Spokesman Downplays Erdogan’s Claims of Anti-Iran Threats
TEHRAN (Tasnim) – Iranian Government Spokesman Mohammad Baqer Nobakht on Tuesday slammed as “wrong and questionable” a recent claim made by Turkish President Recep Tayyip Erdogan about giving a warning to Iran, and stressed that even superpowers cannot threaten Tehran, let alone Turkey.
According to Turkish media, President Erdogan said Thursday that he has warned his Iranian counterpart President Hassan Rouhani over accusations that Erdogan and his family are involved in black market oil trading with the Islamic State in Iraq and Levant (ISIL) terrorist group.
In a phone conversation on December 3, Erdogan said he told Rouhani that “You will pay a high price if it continues like that.”
In reply, Nobakht said that Erdogan’s remarks about Iran are both wrong and questionable.
“The phone call was made in (the solar month of) Mordad (July 23 to August 22), and Mr. Erdogan said during the conversation that an Iranian medium has published something about him and his family,” Nobakht noted.
President Rouhani replied that Iran respects freedom of speech, the Iranian spokesman explained, dismissing Erdogan’s claims that he has threatened Tehran.
“If Erdogan claims to have threatened or warned Iran, he should know that Iran’s Foreign Minister told someone stronger than him (Erdogan) that ‘never threaten an Iranian’,” Nobakht underlined.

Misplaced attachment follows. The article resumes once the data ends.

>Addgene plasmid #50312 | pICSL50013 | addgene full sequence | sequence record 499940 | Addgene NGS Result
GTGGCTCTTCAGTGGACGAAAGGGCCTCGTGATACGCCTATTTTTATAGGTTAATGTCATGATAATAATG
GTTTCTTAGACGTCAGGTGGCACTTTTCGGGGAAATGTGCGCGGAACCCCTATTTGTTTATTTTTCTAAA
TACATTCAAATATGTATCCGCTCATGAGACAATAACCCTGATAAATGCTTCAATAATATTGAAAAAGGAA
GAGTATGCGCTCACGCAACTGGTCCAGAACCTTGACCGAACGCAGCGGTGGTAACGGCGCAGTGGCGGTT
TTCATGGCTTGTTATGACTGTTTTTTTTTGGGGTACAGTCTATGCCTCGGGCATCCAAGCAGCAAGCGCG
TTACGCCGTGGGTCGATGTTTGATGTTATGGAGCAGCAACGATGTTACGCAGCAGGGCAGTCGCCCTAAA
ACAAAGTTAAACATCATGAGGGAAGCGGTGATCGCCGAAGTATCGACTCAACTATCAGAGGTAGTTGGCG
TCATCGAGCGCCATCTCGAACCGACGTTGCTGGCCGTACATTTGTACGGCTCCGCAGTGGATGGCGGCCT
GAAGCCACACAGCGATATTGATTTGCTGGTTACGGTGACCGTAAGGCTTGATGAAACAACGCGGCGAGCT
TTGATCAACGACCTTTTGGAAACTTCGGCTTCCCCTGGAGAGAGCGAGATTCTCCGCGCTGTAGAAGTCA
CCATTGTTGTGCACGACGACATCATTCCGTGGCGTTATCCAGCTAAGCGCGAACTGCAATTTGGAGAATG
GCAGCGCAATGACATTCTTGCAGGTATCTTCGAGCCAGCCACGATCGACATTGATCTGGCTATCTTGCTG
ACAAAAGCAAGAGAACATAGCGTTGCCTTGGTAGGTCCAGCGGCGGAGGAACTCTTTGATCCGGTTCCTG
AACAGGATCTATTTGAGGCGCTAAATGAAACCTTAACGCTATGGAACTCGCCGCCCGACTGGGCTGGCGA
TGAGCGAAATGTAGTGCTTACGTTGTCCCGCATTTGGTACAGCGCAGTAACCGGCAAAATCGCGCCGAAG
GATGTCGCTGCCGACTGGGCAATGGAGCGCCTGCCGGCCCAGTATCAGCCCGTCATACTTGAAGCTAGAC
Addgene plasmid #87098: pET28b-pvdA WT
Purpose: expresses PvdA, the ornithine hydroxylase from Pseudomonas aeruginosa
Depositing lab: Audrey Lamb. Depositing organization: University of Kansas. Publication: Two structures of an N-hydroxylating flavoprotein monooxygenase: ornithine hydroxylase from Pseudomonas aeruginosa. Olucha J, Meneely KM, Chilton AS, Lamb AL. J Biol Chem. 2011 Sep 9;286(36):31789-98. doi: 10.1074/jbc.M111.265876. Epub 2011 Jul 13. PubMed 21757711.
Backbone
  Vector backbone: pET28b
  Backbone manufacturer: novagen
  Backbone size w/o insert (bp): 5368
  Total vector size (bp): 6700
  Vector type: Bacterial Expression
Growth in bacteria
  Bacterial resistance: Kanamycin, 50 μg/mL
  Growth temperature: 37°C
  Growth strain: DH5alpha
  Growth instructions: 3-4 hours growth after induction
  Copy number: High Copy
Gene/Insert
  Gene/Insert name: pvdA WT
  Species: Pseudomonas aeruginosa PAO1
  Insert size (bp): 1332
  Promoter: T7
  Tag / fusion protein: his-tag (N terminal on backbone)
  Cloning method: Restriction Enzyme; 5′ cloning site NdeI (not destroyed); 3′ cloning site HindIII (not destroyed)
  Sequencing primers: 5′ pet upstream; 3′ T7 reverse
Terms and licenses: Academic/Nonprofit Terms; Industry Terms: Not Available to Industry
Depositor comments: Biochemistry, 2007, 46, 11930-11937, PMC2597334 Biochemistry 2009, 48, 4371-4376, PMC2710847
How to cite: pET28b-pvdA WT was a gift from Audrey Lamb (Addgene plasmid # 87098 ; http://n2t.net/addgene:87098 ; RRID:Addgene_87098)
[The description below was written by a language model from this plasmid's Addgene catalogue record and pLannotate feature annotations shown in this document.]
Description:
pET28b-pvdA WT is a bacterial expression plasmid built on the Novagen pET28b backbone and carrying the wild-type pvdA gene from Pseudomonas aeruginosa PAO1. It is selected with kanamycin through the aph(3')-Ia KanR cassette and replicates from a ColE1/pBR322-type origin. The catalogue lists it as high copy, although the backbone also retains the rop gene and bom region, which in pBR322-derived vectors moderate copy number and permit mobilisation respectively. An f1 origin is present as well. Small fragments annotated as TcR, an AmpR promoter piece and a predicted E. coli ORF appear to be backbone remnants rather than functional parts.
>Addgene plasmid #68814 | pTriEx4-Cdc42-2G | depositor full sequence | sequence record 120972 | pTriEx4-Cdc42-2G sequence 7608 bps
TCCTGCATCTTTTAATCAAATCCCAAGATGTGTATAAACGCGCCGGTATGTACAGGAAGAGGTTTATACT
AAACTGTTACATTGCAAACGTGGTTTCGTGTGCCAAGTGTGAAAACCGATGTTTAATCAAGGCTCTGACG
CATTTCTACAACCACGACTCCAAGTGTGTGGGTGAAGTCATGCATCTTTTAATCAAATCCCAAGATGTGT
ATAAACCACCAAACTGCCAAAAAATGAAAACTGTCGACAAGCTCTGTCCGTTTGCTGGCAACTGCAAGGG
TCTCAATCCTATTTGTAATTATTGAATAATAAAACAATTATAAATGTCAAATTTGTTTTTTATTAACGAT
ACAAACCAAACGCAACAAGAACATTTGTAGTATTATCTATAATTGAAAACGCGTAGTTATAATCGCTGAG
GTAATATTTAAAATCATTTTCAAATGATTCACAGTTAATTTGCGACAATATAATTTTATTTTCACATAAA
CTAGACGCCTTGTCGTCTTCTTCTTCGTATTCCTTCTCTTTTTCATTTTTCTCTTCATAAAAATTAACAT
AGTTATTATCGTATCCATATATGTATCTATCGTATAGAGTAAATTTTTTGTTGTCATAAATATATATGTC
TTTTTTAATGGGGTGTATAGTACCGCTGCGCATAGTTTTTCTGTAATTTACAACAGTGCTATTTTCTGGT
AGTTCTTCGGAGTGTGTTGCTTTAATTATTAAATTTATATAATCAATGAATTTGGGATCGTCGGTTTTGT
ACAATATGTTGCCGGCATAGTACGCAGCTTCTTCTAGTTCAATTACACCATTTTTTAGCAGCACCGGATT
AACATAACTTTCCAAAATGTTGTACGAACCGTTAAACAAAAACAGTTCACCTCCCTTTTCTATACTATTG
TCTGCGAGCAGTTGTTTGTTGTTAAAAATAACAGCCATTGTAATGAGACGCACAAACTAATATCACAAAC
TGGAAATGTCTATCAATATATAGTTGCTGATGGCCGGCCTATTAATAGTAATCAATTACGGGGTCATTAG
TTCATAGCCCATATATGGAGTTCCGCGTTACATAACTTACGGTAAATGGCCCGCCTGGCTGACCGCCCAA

Even those in higher positions could not threaten Iran, he emphasized during a press conference here in Tehran.
He also urged the advisers to the Turkish president to provide him with correct information and not to cause a rift in Ankara’s ties with its neighbors as the country (Turkey) “has many problems” itself.
Nobakht’s remarks alluded to Iranian Foreign Minister Mohammad Javad Zarif, who had warned European Union Foreign Policy Chief Federica Mogherini and world powers’ foreign ministers attending a July nuclear meeting in the Austrian capital of Vienna to avoid threatening Iran.
During a meeting held between Zarif, the ministers of the Group 5+1 (Russia, China, the US, Britain, France, and Germany) and Mogherini as part of efforts to clinch a long-awaited accord over Tehran's nuclear energy program, the atmosphere of the talks soured somehow.
"And then at some stage, when the Iranian officials seriously defended their positions, Mogherini warned to leave the talks, saying the negotiations couldn't go on and every one had better return home as long as the conditions prevailing over the meeting continued," sources close to the talks said at the time.
According to the sources, Zarif immediately replied, telling Mogherini and other ministers, that "never threaten an Iranian!”